Students Support Corporatization of Activism Around Voter Suppression: Here’s Why

Georgians gather at their states Capitol building as voter suppression legislation is passed.

Georgians gather at their state’s Capitol building as voter suppression legislation is passed.

At the end of March, Republican lawmakers in Georgia passed a controversial voting law that voting-rights activists such as Stacey Abrams labeled “Jim Crow 2.0.” The new legislation makes it more difficult to vote in absentia or cast a ballot through drop boxes, and it outlaws giving those standing in line to vote water or food; simply put, the law makes it harder for Georgians to vote. On the other hand, Republicans responsible affirm that it will prevent potential voter fraud in upcoming elections.

Many Americans believe it’s no coincidence that GOP legislators passed such a law after narrowly losing both the Presidential and Senate runoff elections in the past year. Considering the United States’ history of voter suppression laws—designed primarily to exclude the votes of people of color—citizens demanded that Georgia-based corporations, as well as others, take a stand against efforts that they assume were intended to silence the voices that turned the state blue.

Most notably, Major League Baseball relocated its All-Star game scheduled to take place in Atlanta later this year as a sign of protest. Starbucks, Amazon, Coca-Cola, and hundreds of other major corporations have also publicly disapproved of Georgia’s new voting law, releasing statements condemning the GOP’s “attack on democracy.”

Republican Senate Minority Leader Mitch McConnell offered some tongue-in-cheek advice to the corporate detractors. Despite relying on several big-name corporations for campaign funding, McConnell said, “My warning to corporate America is to stay out of politics. … Republicans drink Coca-Cola, too.”

Although there are definitely arguments circulating in support of the law, Latin students appear to overwhelmingly oppose the law on ideological grounds. When asked his opinions regarding Georgia’s new restrictive voting law, junior Charlie Cohen said, “It’s wrong to take away the right to vote from anyone, and making it unnecessarily hard to vote is unacceptable.” Even so, he did acknowledge the complexities associated with corporations taking a stand in polarizing political matters such as this one. He said, “In cases where issues are Democratic or Republican, companies should not intervene because those issues should be up to the voters.” However, Charlie emphasized voter suppression laws should not be a partisan issue. “In situations where Constitutional rights—that should be agreed upon by all—are being infringed on, it’s important for everyone to speak up, especially companies, because they can have the largest influence on political changes.”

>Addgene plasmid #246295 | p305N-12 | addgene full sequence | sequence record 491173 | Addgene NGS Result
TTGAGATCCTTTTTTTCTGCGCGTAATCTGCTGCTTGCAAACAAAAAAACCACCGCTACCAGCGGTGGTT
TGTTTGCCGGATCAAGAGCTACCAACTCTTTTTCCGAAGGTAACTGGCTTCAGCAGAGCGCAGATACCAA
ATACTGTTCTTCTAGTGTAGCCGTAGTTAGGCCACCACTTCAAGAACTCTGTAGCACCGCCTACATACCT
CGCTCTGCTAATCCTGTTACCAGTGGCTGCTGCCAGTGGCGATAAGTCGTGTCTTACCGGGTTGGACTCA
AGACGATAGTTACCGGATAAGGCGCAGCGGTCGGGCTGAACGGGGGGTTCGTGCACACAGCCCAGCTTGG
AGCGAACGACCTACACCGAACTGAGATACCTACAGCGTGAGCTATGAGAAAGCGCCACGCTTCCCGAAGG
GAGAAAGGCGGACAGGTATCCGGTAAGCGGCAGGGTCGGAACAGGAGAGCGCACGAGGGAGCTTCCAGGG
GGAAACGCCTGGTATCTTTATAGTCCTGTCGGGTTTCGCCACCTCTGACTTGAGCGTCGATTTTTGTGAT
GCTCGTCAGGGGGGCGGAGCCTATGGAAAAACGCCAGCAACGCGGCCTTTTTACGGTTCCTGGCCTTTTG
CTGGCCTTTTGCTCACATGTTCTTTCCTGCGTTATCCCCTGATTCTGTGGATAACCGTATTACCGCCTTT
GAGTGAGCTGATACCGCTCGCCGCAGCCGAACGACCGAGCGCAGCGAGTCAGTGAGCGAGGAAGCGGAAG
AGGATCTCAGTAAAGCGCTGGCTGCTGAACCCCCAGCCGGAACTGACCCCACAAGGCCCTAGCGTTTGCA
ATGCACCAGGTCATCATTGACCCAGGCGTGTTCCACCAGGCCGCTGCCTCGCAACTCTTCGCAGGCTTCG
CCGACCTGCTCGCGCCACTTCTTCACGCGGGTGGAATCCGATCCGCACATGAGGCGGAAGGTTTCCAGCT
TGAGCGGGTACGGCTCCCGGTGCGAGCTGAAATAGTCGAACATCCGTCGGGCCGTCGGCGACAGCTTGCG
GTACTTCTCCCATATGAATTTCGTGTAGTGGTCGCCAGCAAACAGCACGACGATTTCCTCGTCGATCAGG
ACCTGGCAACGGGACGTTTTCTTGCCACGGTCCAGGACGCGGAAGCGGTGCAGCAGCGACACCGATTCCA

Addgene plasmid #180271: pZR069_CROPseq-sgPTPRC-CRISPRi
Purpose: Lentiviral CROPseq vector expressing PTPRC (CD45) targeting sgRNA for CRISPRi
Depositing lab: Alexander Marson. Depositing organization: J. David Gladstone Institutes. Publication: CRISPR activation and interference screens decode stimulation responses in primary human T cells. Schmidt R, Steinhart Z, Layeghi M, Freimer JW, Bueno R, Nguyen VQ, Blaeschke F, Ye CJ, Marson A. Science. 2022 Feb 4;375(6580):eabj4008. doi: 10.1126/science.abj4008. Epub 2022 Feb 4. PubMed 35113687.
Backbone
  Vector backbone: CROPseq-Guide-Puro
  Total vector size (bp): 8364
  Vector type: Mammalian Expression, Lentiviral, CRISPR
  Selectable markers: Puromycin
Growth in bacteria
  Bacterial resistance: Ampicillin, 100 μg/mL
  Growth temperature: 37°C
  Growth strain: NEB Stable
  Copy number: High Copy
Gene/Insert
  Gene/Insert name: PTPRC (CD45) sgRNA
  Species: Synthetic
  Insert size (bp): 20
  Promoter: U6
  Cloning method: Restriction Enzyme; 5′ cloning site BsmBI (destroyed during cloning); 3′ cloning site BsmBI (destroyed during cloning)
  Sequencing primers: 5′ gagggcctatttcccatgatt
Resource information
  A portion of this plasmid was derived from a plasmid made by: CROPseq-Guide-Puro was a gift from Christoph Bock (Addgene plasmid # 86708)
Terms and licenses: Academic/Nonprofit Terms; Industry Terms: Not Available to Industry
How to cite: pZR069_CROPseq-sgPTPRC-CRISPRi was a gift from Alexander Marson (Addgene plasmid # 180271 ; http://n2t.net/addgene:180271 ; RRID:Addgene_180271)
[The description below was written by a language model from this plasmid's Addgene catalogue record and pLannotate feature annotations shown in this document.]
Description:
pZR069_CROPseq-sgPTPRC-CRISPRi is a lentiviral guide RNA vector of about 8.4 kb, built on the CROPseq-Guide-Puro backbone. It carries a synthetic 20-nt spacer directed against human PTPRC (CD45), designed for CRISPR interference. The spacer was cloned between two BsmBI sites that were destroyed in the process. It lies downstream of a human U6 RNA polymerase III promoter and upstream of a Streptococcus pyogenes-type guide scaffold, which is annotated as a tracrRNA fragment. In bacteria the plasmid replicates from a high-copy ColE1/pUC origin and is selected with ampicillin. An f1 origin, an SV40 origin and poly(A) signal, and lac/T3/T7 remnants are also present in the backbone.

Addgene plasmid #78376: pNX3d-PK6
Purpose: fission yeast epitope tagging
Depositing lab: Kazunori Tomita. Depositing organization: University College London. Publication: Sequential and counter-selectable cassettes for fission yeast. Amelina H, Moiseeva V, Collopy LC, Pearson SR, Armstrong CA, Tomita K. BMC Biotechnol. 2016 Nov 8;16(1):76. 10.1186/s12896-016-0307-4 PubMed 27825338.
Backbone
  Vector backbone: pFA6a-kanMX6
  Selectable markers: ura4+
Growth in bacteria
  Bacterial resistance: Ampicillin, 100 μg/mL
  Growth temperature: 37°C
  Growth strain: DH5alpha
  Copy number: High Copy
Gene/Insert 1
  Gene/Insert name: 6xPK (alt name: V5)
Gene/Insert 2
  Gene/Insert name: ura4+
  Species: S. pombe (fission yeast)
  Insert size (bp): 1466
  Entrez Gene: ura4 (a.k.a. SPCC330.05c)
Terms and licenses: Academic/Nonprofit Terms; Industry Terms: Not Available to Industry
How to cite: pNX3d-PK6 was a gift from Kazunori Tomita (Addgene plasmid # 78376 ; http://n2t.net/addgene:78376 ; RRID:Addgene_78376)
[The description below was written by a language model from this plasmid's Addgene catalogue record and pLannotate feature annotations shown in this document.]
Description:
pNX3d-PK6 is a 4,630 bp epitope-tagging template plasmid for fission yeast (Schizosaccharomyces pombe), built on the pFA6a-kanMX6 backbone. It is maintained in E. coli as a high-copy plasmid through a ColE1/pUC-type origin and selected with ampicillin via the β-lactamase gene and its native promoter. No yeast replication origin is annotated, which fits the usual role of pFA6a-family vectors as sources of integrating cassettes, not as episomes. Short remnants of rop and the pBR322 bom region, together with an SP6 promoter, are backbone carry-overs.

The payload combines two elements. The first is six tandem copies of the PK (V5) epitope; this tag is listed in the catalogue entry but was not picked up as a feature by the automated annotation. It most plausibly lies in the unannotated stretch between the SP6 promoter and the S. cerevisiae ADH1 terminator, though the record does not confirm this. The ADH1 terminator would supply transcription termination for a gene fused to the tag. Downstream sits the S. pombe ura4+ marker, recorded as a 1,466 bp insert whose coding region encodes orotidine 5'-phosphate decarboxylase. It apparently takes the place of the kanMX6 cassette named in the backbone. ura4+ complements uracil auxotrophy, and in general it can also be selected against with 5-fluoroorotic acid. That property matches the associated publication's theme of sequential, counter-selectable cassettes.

Like Charlie, fellow junior Jonah Hart shared his disdain for Georgia’s new voting law. “This is an act of retaliation from Republicans in the form of democratic voter suppression. It’s completely ridiculous. If Trump had won, this would not have been passed or even created,” he said. Unlike Charlie, however, Jonah expressed no concern for corporations entering political controversies. He said, “I definitely stand with companies that are speaking out against, and boycotting, Georgia’s corrupt voting law. We need leaders with large audiences to voice their disapproval.” As for what this new wave of antidemocratic legislation might mean for the Latin community, Jonah added, “Although this may not seem like an issue that will affect Latin, ultimately, it will affect everyone. This law change could lead to another president like Trump, running our country into the ground.”

After bearing witness to the corporate response, many students feel companies should be doing more in politics in the future. Zoe Larsen, a freshman, said, “Bringing awareness and showing disapproval to protest [such] laws is something more companies should do.”

Although this law has been passed only in Georgia, similar voting laws are being introduced in states across the country. Thus, the Latin community will undoubtedly live the consequences of the GOP’s attempts to “guarantee safer elections.” Until then, students seem as though they will maintain their support for corporate activism, as they feel inaction is far too dangerous. As Zoe said, “If these voter suppression laws would ever come into effect in Illinois, faculty and students that have parents who work—who don’t have scheduling flexibility or their neighborhood doesn’t have easy access to voting places—would have a hard time voting.”